Tagged as: Everything Auto
Financing a car can be as big of a decision as choosing the vehicle you’re buying. The wrong loan can cost you hundreds or thousands of dollars more than the cost of the actual car. Here are some things to consider when choosing a car loan:
Dealerships usually offer financing to consumers through the car manufacturer’s finance company or a third-party financer. Before signing anything, read the fine print and carefully calculate what your payment will be.
As you shop for a new car, you may encounter a special promotion from the manufacturer of a cash rebate or low-interest financing. In this case, do the math to determine the better option. We have a calculator to help you figure this out, too.
If you decline dealer financing, you’ll likely need to borrow from a credit union or a bank. A credit union car loan offers low interest rates that can save hundreds of dollars in interest over the life of the loan. We’re able to do this because we are not-for-profit and reinvest our earnings back into the Credit Union. Plus, as your local Credit Union, we bring a personal touch to the loan process. We can even pre-approve you before you start shopping. Simply apply online, even from your smartphone.
Car Buying From Home
With our member-only Autoland car buying service, we’ll find you the car of your dreams, negotiate the price on your behalf, and deliver it to your door. Sounds easy, right?
As cars have become more expensive, the lengths of loans available to borrowers have grown. Six- and seven-year loans are more common these days, and with people keeping their cars for an average of 8.4 years, these lengthy terms don’t seem unreasonable.
The longer the loan term, however, the more you’ll end up paying for the car in the long run. Let’s say you borrow $30,000 to buy a car and the interest rate for the auto loan is 5%. On a 48-month loan, your payment is $691 per month, and at the end of those four years, you’ll have paid $33,162.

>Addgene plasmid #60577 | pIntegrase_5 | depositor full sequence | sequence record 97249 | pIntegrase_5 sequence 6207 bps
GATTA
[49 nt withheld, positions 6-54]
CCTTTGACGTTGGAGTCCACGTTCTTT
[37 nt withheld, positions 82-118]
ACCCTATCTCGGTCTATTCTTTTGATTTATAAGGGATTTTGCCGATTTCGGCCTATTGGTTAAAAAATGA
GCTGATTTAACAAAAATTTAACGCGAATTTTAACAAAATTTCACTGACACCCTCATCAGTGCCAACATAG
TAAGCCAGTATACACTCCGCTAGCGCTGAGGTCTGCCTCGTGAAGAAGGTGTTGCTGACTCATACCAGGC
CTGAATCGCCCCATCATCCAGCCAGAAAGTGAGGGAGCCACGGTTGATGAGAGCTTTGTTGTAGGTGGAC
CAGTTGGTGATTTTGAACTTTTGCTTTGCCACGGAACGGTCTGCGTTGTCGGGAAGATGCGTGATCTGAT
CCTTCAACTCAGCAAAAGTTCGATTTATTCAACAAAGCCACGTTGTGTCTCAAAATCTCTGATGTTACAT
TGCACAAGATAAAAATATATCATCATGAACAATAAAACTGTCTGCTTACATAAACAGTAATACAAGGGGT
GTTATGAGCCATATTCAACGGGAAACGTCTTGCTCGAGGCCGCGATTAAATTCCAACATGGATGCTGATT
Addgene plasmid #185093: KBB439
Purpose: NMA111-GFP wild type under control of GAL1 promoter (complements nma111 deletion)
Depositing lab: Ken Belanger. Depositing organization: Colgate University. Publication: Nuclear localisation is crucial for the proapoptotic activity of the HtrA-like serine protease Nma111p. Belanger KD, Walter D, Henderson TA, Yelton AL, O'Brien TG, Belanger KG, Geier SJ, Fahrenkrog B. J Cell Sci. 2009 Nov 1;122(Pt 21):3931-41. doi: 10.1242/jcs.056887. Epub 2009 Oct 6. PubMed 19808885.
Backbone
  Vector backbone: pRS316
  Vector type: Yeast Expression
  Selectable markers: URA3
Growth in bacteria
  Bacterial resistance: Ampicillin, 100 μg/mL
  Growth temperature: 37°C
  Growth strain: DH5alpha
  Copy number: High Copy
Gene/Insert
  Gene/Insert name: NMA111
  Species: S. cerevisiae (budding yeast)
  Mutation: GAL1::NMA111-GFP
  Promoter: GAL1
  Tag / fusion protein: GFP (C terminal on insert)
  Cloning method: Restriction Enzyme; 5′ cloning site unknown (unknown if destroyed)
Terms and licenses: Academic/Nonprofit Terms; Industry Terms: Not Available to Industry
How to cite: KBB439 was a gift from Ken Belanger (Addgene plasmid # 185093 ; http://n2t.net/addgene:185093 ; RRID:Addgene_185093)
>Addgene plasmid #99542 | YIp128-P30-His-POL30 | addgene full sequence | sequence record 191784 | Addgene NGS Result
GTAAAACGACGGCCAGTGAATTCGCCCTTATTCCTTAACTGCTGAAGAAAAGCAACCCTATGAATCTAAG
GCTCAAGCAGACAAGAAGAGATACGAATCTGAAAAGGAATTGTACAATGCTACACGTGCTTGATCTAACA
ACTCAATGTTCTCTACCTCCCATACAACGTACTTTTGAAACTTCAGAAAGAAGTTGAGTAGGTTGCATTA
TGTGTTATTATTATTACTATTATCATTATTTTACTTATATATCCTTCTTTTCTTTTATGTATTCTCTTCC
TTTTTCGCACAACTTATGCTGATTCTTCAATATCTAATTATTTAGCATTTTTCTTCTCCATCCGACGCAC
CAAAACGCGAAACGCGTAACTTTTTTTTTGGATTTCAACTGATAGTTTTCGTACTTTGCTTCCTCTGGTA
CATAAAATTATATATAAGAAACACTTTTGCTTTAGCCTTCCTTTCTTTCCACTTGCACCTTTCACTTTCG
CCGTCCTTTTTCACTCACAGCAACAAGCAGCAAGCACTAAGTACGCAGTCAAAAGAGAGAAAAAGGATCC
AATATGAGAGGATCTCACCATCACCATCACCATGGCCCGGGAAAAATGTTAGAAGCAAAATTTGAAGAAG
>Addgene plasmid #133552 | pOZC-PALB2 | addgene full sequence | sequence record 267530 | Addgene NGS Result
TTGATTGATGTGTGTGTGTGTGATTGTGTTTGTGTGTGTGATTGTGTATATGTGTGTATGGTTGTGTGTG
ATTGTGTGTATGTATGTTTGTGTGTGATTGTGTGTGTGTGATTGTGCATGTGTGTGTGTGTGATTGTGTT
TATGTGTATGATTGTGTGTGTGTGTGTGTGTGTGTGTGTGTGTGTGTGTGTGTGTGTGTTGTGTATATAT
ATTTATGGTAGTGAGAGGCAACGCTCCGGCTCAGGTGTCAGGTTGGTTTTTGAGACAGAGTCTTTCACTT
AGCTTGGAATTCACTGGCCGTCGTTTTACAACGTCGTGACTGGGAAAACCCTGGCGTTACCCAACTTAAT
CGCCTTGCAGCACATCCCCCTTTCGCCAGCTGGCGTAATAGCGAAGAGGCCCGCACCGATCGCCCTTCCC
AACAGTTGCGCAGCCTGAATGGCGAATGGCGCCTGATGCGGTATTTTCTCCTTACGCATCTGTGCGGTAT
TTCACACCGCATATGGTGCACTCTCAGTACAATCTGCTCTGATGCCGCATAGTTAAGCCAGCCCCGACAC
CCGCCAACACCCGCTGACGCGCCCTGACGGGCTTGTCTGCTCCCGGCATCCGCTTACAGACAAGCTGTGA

If you bump the term up to 72 months, the payment drops to about $483 a month, but the total cost of that car will be $34,786.
Imagine if you don’t qualify for a lower interest rate and wind up at 12%. On a 72-month loan, that $30,000 car will cost you $42,228.
So, do you want to pay the car off sooner or have smaller monthly payments? Getting that title in less time will feel good, but paying $200 less each month might make more sense for your budget.
Annual percentage rates (APRs) for automobile loans have averaged between 4% and 5% for several years, but reached over 6% in 2023. Factors that might affect the APR include:
- Length of term: A shorter loan will generally come with a lower rate.
- Down payment: Putting down more money up front reduces the amount you need to borrow, which could favor a better rate.
- Credit score: Like any other loan, the better your credit is, the better your interest rate will be.
Shopping around for the best possible interest rate can save you money. And no need to worry that multiple credit checks will hurt your credit score. If the checks happen in a short period, they should only reduce your score by a few points. You’ll already be losing money as the car depreciates, so your goal should be to pay as little interest as possible while staying within your budget.
Consider All Your Options
Other factors that will impact the kind of car loan you choose include:
As exciting as shopping for a car might be, don’t rush the decision. Take your time to figure out the financing, and remember that a credit union car loan might be your best option.
1st United can help. Even if you already own a car and feel stuck with a high monthly payment, you may be able to refinance your auto loan at a lower interest rate with no refinance fees. Even saving just $50 or $100 per month can go a long way toward meeting your financial goals.